Those unfunded bridges include the biggest one of all—the planned $3.4 billion Columbia River Crossing between Vancouver and Portland, which would have included a light rail link between the two cities. Republicans opposed the bridge because it included light rail and could have inconvenienced a handful of upriver businesses.

Over the weekend, the Oregonian reports, Oregon Gov. John Kitzhaber declared the project—which was years in the making and has already cost $170 million—dead, saying, "I am extremely disappointed that our legislative partners in the Washington state Senate failed to address the clear and present safety and economic need for this essential I-5 bridge."

Oregon's legislature already approved that state's $450 million contribution, but the Washington legislature needed to approve its own $450 million appropriation for the project to secure federal funding.

2. Portland Transport, a Portland/Vancouver transportation blog, sees the CRC's demise as good news: It means time to regroup and come up with a more transit-friendly alternative than the massive highway widening that made up the bulk of the CRC's expense. As younger voters supplant older Clark County anti-transit conservatives, they speculate, momentum could build for a CRC that's more transit-friendly than the proposed highway megaproject. 

"By killing the project, the next version of the CRC can start off with a clean slate, free from the burden of 'we've spent all this time and money so we can't quit now.' And when the project does get revisited, the politics will probably be far less in the favor of the concrete lobby."
This reminds us of the 2007 debate over RTID, the Roads & Transit initiative, when transit advocates came out against the measure, arguing that light rail would come back on its own in 2008. Which it did.)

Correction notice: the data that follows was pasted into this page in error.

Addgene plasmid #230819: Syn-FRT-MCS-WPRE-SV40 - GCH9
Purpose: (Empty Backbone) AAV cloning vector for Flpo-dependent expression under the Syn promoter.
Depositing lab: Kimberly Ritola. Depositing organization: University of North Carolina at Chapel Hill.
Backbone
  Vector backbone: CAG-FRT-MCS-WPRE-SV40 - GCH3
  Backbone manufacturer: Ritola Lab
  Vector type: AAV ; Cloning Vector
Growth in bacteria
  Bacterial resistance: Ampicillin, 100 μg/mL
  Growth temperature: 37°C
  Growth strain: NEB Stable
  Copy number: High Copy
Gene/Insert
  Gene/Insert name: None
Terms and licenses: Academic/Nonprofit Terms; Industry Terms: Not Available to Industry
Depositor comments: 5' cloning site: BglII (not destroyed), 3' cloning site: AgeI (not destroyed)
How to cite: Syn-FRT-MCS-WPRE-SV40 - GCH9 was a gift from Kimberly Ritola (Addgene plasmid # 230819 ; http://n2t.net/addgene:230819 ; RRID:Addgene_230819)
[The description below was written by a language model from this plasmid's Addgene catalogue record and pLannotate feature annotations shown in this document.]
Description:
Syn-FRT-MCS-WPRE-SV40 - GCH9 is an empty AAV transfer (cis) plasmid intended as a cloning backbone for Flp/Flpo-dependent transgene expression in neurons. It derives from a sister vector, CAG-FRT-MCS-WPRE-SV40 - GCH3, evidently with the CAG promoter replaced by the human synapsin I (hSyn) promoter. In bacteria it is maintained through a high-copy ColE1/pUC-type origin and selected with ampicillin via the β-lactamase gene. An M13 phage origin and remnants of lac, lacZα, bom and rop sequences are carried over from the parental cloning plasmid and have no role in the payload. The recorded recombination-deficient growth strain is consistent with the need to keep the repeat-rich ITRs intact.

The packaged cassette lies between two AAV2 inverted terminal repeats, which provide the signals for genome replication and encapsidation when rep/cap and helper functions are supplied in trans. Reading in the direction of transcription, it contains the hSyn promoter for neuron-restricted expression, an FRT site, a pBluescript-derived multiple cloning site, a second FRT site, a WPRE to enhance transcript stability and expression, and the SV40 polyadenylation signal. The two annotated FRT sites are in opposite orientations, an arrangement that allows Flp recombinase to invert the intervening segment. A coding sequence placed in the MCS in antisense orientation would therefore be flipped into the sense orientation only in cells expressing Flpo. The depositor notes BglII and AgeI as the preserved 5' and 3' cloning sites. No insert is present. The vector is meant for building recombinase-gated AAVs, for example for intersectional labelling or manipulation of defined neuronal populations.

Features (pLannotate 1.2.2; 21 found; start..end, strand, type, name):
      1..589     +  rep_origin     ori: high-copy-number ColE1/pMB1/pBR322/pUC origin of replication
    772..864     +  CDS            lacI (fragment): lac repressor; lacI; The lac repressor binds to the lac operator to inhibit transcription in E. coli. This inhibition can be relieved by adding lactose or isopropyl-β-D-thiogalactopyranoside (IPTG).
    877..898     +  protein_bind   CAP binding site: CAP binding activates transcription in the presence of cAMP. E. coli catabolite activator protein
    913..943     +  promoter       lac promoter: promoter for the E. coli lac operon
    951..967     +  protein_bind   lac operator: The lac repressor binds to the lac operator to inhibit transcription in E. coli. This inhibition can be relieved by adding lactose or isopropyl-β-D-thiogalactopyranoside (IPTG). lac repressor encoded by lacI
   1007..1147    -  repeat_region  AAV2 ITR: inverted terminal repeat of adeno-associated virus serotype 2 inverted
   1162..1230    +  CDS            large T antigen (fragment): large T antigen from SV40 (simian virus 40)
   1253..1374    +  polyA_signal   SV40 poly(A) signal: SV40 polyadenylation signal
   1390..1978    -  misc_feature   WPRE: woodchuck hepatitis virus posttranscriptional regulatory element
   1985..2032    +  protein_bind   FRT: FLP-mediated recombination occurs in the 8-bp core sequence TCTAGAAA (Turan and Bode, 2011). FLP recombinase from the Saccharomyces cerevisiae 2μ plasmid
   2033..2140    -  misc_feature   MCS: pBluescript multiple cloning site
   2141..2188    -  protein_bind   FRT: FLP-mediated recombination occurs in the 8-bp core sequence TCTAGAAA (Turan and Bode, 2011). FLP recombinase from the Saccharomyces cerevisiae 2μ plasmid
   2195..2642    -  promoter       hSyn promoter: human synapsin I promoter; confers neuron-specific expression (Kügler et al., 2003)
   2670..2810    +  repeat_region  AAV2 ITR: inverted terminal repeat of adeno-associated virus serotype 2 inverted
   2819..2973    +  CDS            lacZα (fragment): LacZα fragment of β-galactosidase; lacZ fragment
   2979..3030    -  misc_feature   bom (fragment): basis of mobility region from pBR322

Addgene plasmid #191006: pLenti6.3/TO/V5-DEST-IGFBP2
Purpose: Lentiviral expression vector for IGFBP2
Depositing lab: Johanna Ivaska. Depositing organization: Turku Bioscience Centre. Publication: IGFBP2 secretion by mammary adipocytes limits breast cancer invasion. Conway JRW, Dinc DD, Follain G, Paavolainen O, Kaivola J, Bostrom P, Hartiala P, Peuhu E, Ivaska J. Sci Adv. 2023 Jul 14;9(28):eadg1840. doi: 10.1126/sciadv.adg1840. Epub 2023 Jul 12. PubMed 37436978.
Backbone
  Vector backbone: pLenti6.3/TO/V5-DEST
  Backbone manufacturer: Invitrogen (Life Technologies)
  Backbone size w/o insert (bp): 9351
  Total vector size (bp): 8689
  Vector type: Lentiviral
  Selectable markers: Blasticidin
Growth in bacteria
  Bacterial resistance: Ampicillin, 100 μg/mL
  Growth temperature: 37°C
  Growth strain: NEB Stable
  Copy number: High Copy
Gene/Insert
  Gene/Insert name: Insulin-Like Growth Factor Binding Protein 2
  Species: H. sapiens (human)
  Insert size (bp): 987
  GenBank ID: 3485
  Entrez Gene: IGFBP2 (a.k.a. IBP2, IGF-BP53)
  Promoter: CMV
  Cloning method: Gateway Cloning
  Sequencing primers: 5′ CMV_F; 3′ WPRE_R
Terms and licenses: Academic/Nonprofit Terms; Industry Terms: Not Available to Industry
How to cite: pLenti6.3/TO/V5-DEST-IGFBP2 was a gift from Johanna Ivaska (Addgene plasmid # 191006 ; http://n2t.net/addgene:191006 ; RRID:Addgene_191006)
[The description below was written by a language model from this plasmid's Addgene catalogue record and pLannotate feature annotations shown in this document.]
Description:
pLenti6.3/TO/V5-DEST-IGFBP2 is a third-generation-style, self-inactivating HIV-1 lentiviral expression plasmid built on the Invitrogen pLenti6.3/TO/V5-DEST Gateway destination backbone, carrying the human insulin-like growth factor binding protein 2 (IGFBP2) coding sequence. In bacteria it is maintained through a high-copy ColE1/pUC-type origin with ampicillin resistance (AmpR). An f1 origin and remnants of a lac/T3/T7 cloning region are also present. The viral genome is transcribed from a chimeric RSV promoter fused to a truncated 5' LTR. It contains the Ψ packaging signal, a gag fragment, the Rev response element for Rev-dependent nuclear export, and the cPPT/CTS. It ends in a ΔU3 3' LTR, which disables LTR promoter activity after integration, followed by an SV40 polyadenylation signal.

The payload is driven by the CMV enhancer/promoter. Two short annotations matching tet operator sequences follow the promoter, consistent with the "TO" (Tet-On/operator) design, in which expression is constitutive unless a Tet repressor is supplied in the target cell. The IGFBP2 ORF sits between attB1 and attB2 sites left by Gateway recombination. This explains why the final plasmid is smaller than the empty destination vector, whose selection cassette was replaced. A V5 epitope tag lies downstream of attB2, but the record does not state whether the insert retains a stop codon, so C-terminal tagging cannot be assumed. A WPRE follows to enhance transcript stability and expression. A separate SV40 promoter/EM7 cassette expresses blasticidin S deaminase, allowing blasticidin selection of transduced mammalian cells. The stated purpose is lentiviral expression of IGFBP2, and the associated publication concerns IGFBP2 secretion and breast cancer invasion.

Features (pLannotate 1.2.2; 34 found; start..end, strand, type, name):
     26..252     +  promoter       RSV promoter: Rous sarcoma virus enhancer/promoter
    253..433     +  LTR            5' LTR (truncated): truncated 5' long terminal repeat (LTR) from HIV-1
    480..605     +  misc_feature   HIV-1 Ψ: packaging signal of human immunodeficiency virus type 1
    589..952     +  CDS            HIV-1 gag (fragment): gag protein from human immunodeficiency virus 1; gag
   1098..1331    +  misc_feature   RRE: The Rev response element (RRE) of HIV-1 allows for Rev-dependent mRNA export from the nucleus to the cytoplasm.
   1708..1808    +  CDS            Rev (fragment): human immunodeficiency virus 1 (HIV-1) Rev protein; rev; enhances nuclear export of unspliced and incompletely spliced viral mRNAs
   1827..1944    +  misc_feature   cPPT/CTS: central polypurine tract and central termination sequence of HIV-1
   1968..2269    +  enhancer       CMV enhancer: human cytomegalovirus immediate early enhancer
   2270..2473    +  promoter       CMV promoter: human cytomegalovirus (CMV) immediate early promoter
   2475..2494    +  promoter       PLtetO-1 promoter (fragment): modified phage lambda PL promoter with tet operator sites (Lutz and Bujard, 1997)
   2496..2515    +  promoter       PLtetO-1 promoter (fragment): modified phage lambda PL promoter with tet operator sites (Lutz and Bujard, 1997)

3. The Seattle Metropolitan Chamber of Commerce, which last week endorsed state Sen. Ed Murray (D-43) for mayor over current Mayor Mike McGinn, also endorsed an opponent of McGinn's frequent city council ally (and former Sierra Club compatriot), Mike O'Brien. The PI.com reports that the business group is backing Albert Shen, an engineering consultant who had raised a little over $112,000 (to O'Brien's approximately $74,000) as of the end of last month.

4. The Everett Herald reports that although state legislators may be patting themselves on the back for finding an additional $1 billion for K-12 education, that may not be enough to satisfy the mandate of the McCleary decision, in which the state supreme court ruled that the state had failed in its "paramount duty" under the state constitution to adequately fund education. The court will issue its analysis of the amount of funding the legislature provided, as well as whether the funding source is "regular and dependable," this fall. 
5. The Seattle Times tracked down the elusive Doug McQuaid—a mayoral candidate who has raised no money, does not have a website (the site listed on his city registration goes to an "under development" page that's currently a list of links to payday loan sites), and has not showed up at any mayoral forum. In their Q&A, we learn that McQuaid wants more neighborhood say over new developments, volunteers with Alcoholics Anonymous and at a drug treatment facility, believes light rail has hurt low-income and homeless people in the Rainier Valley, and considers himself a "serious candidate."
6. Finally, in Texas, The Texas Tribune has an Instagram feed featuring the thousands of abortion-rights supporters who showed up for what was supposed to be the first day of a special session called to pass one of the nation's most restrictive anti-abortion laws (it would shut down 37 of the state's 42 abortion clinics, including all clinics in the western half of the state). "Supposed to be," because less than an hour into the session, state Lt. Gov. David Dewhurst called a recess until July 9 so everybody could go on vacation, the Dallas Morning News reports.